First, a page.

The Personal History of David Copperfield Review


There’s a reason why Charles Dickens is one of the most beloved English novelists of all time. Known for his endlessly inventive, complex and entertaining narratives, his work is more often than not adapted on the small screen rather than in cinematic form. Examples such as the mini series of Bleak House often spring to mind, and Oliver is really the only of his works to truly translate to the big screen (and even that was majorly revised, and filled to the brim with broadway show tunes). No, Armando Iannucci’s The Personal History of David Copperfield doesn’t include musical numbers. But what it does do is manage to condense one of Dickens’ most expansive works, cover all the major events and the eccentric cast of characters, and not lose sight of the personal reflections of its author lodged in between the wit and fun, all in the space of under two hours.

David Copperfield (played by the wonderfully cast Dev Patel) has a tumultuous life to say the least. As his dear housekeeper Peggotty (Daisy May Cooper) tells him: “You had nothing, then you had something. Now you have nothing again”. It’s through this up and down trajectory that we follow David’s fortunes, interacting with the vast number of colourful character that we’ve come to accept from Dickens’ stories. Iannucci is able to skilfully capture the simultaneously rapid and spontaneous rhythm that makes something Dickensian whilst injecting the wit that characterises his earlier project The Death of Stalin (albeit with a less darkness and more whimsy). There are plenty of laugh out loud lines to keep us engaged but most importantly, pathos and humanity are still the beating heart of the film.

Indeed, like Greta Gerwig managed to do in Little Women last year, Iannucci emphasises the metanarrative aspect of the story. He frames the film as David recounting his life story to a paying audience, and frequently uses magical realist aesthetics to show narrator David interacting with the story he is telling. It’s not so much a way of portraying unreliable narration (though there are some allusions to crafting a better version of oneself through writing) but commenting on one’s own life, and reflecting on who and what makes you who you are. It’s a deeply felt idea that Iannucci manages to portray clearly and without interrupting the comedic flow of the narrative. Dickens himself argued that David Copperfield was his “favourite child” and many have speculated the autobiographical nature of the original novel with Dickens’ own life. So, David’s interaction with his narrative echoes Dickens’ own. It’s a heartfelt and respectful effort from Iannucci and shows his utter skill and versatility in tone as a screenwriter.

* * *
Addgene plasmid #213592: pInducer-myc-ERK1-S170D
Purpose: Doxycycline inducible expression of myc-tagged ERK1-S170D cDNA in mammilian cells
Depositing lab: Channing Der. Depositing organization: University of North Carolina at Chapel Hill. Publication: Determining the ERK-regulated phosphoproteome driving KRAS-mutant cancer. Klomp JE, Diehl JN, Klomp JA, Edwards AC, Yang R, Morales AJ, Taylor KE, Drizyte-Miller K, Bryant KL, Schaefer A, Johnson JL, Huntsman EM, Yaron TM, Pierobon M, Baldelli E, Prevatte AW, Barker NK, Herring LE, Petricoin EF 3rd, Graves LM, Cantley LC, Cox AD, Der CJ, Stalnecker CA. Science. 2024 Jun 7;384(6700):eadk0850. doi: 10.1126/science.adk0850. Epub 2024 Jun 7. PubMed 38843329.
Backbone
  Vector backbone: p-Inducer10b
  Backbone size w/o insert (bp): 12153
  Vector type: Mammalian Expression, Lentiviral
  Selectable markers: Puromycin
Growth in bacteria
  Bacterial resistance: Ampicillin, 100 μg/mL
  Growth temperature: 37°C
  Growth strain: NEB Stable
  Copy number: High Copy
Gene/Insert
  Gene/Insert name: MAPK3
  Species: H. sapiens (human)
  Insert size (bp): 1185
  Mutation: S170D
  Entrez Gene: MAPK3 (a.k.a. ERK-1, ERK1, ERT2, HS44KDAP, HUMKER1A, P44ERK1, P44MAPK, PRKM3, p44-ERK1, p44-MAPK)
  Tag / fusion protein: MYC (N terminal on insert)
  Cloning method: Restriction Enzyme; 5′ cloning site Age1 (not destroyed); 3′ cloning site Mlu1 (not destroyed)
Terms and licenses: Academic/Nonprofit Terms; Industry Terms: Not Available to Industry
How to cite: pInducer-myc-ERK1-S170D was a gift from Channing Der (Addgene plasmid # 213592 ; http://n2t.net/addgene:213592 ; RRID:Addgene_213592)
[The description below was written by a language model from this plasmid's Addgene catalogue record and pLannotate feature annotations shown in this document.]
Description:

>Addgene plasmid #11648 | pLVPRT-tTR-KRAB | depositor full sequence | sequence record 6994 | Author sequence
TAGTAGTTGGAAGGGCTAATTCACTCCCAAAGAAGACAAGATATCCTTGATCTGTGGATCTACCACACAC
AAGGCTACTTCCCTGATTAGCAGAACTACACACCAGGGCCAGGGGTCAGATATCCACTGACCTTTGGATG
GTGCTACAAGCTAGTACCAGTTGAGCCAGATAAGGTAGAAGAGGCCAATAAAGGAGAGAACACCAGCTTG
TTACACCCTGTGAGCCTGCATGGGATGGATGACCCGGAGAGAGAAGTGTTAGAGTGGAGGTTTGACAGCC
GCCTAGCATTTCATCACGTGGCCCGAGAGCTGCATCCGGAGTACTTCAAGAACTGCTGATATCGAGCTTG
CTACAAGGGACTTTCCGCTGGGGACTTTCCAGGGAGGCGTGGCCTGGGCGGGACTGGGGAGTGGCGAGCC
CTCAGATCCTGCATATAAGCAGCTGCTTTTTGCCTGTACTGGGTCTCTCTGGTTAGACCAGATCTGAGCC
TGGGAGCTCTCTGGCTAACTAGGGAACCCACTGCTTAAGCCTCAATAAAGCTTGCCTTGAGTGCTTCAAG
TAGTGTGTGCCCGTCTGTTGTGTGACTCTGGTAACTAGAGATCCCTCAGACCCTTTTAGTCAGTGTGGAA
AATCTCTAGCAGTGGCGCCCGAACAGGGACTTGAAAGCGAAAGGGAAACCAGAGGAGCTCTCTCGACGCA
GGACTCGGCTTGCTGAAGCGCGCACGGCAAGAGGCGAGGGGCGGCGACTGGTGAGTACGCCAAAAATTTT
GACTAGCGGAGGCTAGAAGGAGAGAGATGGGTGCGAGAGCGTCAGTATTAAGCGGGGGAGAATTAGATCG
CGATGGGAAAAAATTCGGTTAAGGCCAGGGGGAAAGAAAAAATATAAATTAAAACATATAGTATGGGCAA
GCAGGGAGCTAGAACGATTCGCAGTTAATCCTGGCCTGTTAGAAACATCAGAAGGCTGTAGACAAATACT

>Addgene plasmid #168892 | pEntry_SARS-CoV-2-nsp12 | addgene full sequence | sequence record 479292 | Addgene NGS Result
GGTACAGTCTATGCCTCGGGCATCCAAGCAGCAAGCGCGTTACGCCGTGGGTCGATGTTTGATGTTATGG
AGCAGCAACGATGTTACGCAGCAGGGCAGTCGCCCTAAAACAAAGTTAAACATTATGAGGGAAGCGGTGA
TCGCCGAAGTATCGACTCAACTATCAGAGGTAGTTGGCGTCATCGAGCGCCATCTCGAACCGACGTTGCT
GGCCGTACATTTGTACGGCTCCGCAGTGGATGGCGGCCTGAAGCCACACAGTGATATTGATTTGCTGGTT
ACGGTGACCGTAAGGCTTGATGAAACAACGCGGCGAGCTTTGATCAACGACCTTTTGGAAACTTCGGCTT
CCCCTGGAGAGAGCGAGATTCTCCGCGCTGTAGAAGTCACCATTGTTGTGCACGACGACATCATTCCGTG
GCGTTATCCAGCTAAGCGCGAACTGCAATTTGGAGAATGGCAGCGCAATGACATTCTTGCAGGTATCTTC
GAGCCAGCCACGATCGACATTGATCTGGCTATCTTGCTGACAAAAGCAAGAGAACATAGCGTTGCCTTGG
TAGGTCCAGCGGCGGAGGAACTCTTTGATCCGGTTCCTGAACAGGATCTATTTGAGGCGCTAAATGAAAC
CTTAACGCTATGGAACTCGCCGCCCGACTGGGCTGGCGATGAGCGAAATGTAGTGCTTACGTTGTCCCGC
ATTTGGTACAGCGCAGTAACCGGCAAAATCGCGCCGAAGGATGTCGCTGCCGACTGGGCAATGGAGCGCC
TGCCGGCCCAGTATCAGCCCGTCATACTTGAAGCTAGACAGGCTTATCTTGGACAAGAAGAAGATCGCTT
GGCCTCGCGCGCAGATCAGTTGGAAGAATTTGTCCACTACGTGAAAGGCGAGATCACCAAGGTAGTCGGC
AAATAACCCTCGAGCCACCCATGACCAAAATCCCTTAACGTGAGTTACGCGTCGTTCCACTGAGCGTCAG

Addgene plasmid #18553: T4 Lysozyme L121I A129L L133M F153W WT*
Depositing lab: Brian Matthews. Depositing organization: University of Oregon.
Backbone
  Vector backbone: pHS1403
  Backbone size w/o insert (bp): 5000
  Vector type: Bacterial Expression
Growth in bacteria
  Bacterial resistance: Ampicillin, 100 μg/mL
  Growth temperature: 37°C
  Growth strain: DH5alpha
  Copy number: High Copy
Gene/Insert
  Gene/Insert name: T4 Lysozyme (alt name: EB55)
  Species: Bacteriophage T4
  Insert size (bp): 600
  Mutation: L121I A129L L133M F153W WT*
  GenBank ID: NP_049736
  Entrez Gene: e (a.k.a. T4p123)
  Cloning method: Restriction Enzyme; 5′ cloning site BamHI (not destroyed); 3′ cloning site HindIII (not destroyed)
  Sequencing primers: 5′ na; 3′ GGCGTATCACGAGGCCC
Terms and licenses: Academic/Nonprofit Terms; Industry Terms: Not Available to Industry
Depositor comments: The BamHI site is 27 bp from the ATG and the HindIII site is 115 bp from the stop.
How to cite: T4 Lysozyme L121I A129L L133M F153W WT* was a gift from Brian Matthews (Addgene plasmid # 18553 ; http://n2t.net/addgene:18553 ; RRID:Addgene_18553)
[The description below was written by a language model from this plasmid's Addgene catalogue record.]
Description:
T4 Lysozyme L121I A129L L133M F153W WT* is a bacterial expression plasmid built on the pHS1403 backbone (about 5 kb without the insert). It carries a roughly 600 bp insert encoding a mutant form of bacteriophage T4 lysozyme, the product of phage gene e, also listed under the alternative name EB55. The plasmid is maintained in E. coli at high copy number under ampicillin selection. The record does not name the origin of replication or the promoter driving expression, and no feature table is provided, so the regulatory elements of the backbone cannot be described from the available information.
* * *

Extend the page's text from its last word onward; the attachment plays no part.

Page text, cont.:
There is the inherent issue in adapting beloved literary material, that involve the similarity and/or difference to the original source material. I have indeed read the novel, and the rushing of some moments does mean that some dramatic heft is lost for the sake of brevity, especially during the third act. But in truth, even if I hadn’t been exposed to the book, some moments in the climactic segments could have had a little time to breathe in order to reach their true emotional resonance. Everyone loves to rail against Dickens’ long-windedness but there are an equal number of problems with swinging too far in the opposite direction and arguably being too concise.

Other deviations from the source material however worked wonderfully in Iannucci’s favour. The much talked about blind casting of each character (with the cast defined by racial diversity) is a charming update to what could be considered simply another excuse to gather a load of white actors. Casting authenticity of period to the wind allowed for actors to be chosen based on the quality of their work and also made the Victorian setting feel far more vibrant and modern than any other Dickens adaptation. Dev Patel is endlessly likeable in the eponymous role and he’s proving himself time and time again to be one of the most charming actors around. The whole ensemble is also truly fantastic. Special mention must go to Ben Wishaw as the slimy Uriah Heep, a classic character brought creepily to life by the character actor.

I would love to see Iannucci tackle more Dickens (or other works of Victorian literature) if it means such an imaginative update of the material. It’s encouraging that modern filmmakers are looking back to the classics whilst simultaneously looking forward and acknowledging the current realities of Hollywood.

8/10: Iannucci has crafted a slick and funny retelling of The Personal History of David Copperfield, with a cracking cast and a script that, while not quite living up to the scope of Dickens, manages to condense the material whilst maintaining the universal themes.